What's your typical snow moving clothing? - Snowblower Forum : Snow Blower Forums

I've been thinking over machines that have hand warmers and that got me thinking over cold weather clothing in general. So I thought I would ask what everyone else typically wears when they're out clearing their snow.

For me my base layer is t-shirt and jeans. Over this I wear ski pants and a ski jacket (both by Columbia), a beanie, ski gloves, and sneakers. This is enough for me that in temperatures above 0F I'll be sweating by the time the job is done. If temps are below 0 I'll consider upgrading to a sweatshirt depending on how far below 0 and the wind. The sneakers work just great except for those late spring storms with the super wet snow.

The sweating thing explains why hand warmers got me thinking about clothing to begin with. I have never had issues with my hands getting cold as long as I was using proper gloves and a good warm hat. But I do recognize that I live in Colorado with our low humidity and more intense sunshine, and that other climates are more challenging to stay warm in.

hat (baseball cap or wool Ariens hat) and then ear/hearing protection
wool neck muffler (HUGE benefit in retaining heat)
Most of the time a sweat shirt with some sort of liner underneath
Snowmobiling jacket
typically jeans (but if it's crazy outside, I'd go to ski pants)
heavier socks
Columbia boots

Gloves/mittens: many different sets depending on my mood and how cold it is. I've even got a set of electric gloves but don't really need them with heated grips

Last edited by uberT; 12-04-2019 at 01:46 PM.

Last edited by oneacer; 01-20-2020 at 02:52 PM.

I wear a ball cap, un-insulated heavy duty rain coat (hood down to mid-thigh), flannel shirt, Sweatpants, light insulated gloves, Sorel boots.

The rain coat helps keep me dry from any blow-back and does not allow the wind to penetrate.

So these are THEE best gloves Ive ever used, 100% water proof, insulated and flexible. My hands are warm and dry after blowing and snowremoval off vehicles . Amazon has blue ones similar, I found these at a local workmen’s clothing store.



Originally Posted by uberT View Post
typically jeans (but if it's crazy outside, I'd go to ski pants)
I would normally just wear the jeans, but I find the snow sticks to them like velcro. So I end up always wearing the ski pants just for the sake of keeping my jeans dry and avoiding the need to totally change clothes when I'm done.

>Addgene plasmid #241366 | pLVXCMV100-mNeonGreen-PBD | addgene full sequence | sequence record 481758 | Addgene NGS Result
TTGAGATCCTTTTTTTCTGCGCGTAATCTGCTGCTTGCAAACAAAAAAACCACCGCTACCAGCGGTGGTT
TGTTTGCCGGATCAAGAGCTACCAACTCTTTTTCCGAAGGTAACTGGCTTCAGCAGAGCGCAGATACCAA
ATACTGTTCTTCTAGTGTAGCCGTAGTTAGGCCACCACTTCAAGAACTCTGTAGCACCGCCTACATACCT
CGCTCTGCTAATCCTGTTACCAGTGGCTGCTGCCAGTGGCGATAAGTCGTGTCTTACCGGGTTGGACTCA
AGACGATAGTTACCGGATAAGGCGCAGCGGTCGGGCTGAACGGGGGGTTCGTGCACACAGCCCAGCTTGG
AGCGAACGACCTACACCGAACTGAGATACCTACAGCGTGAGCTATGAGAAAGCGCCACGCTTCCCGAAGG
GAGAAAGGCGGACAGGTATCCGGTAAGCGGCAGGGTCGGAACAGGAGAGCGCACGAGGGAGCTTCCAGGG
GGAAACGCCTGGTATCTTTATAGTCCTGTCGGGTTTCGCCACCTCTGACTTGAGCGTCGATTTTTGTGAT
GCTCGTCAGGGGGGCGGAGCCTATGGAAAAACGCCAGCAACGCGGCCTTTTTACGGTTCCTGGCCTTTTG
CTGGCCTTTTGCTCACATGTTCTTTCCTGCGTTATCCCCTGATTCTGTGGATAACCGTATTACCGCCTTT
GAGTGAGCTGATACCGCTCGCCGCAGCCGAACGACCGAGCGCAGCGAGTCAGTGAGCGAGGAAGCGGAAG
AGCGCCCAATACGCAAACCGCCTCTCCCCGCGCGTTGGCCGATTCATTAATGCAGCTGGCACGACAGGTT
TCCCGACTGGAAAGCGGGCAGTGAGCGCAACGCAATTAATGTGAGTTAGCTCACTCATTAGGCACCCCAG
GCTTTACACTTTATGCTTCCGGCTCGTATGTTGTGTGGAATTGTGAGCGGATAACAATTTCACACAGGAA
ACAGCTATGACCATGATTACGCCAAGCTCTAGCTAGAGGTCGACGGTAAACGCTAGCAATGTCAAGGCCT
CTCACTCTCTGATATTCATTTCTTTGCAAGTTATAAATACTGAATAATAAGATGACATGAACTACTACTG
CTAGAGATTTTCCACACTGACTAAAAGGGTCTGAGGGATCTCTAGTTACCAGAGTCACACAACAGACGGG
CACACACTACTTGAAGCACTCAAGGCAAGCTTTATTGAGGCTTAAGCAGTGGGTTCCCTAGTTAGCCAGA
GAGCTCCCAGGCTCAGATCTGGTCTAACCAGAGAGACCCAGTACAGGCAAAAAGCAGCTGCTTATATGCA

Keeping the head warm and dry is critical. Starts with earplugs and a ball cap, then a knit cap, and either sound muffs or BT noise-cancelling headphones if I'm away from the house. I add a balaclava in serious cold-windy-blowing snow conditions. Then the hood over everything else. The ball cap brim keeps the hood(s) from getting pulled down too low. Keep your head and core warm, and your hands and feet will be easier to keep warm.

I adjust the formula based on level of effort expected. If I'm shoveling, at least one inner layer on top comes off. Just running the machine takes less work effort than shoveling. Shoveling gets different gloves, vs double-layers (liners plus oversize gloves) for running the machine.

Good boots keep heat from migrating out the bottom, especially if you add good insoles. I wear part-wool thermal socks over silk liners, both up under the legs of the poly underlayer(s). Boots MUST be waterproof. Windpants wrap around the outside of the boots to keep snow out.


I perspire some so all the middle and inner layers, the cap and the gloves all get a dose of washing machine after each use. Things get pretty ripe after a day working outside.



Wear sunglasses or goggles, and use anti-fog on them if you wear a balaclava, else they will fog really fast especially with a mask or balaclava.


Actually like the turtlenecks when working in the unheated garage in the winter, although I don't know whether many people wear them any more. BUT, I learned during my time in Fairbanks that it's better to be warm than stylish!